Kathy Griffin Comes Clean about Being a ‘Junkie,’ Doing ‘Rich White Lady Speedball’

Former comedian Kathy Griffin has come clean about becoming a drug addict, admitting that she got hooked on doing “rich white lady speedball.”

Griffin made the confession on The New York Times’ Sway podcast.

She discussed her struggle with pill addiction, calling it almost comical that she turned into a junkie in her 50s.

“I think, well, look, I think that I’m probably an addictive person, you know,” she said.

“But you have to admit, it’s almost comical,” she continued.

“I went in the hospital for pill addiction at 59 years old.

“Who the hell becomes a junkie in their late 50s? Me.”

“I didn’t know what to do with myself. I was just such a crazy workaholic, and all of a sudden, I had this time on my hands, and then I was depressed, and things just weren’t looking up.

“Not to blame COVID, but then COVID also is like, just laying around all day and trying to figure out life.

“So that was rough, although it was a good thing, ultimately, and it was sobering, quite literally.

“And then you fall into the ‘Life will be better for my husband without me around.’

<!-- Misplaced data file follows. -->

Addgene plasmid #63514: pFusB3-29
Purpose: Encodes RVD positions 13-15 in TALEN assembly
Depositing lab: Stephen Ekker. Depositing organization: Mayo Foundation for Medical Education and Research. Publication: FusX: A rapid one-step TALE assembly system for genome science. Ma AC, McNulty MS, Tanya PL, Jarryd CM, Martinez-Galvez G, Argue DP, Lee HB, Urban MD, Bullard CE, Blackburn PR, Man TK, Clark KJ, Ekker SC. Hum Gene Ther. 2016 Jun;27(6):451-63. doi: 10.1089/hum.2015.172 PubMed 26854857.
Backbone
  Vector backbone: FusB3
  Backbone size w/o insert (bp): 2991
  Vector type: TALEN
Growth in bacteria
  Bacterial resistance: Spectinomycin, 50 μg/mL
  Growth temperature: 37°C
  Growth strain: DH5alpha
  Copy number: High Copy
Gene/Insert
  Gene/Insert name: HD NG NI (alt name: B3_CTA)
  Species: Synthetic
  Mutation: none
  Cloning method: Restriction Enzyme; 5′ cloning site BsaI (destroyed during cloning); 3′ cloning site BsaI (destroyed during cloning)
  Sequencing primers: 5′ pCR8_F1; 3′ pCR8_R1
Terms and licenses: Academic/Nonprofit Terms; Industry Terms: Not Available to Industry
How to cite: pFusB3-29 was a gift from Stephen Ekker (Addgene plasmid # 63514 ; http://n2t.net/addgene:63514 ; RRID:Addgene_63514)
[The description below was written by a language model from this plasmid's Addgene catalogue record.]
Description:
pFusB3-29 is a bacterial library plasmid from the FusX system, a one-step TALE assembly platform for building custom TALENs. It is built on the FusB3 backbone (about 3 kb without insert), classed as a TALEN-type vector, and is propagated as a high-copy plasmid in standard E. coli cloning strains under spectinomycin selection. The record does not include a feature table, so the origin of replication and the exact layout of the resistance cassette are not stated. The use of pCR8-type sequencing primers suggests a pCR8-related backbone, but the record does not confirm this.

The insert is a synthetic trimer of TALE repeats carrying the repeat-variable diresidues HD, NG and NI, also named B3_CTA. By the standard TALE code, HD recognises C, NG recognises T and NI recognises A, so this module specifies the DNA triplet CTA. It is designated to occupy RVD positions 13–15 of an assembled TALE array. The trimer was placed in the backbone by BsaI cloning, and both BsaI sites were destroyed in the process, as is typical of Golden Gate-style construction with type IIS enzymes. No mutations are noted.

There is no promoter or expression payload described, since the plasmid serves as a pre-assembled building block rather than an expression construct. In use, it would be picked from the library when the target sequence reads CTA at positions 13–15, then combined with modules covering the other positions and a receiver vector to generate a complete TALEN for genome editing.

“And you then call the estate attorney and the whole thing.

“It just came to a point where I was convinced that I had a good run on this planet and now it’s time for me to go.


“I’ve done a lot of great stuff and so you know, it gets pretty crazy.”

Griffin said she was taking a drug cocktail of opiates, benzodiazepines, and speed.

She said she was on Oxycontin, Valium, Klonopin, Ativan, Adderall, and Provigil.

“I was doing, like, a rich white lady speedball, basically,” she said.

“I was addicted like the classic story.

“I had injuries, and then blah, blah, blah and the addiction got away from me.

“Like, I kind of knew it was getting bad, but then I didn’t.

After telling doctors that she had attempted suicide, Griffin said she was admitted to the psychiatric ward.

“I’m there, in the hospital psych ward for three days, and boy, that will sober you up like nothing.

“You have no drugs, you’re just shaking, and I’m looking at the ceiling and just reassessing life choices and you have nothing but your own thoughts.

“That really saved my life.

“Through that process, you are kind of unpacking anything and everything.

“Everything is kind of surrounded by that a little bit,” she said.


David Hawkins is a writer who specializes in political commentary and world affairs. He's been writing professionally since 2014.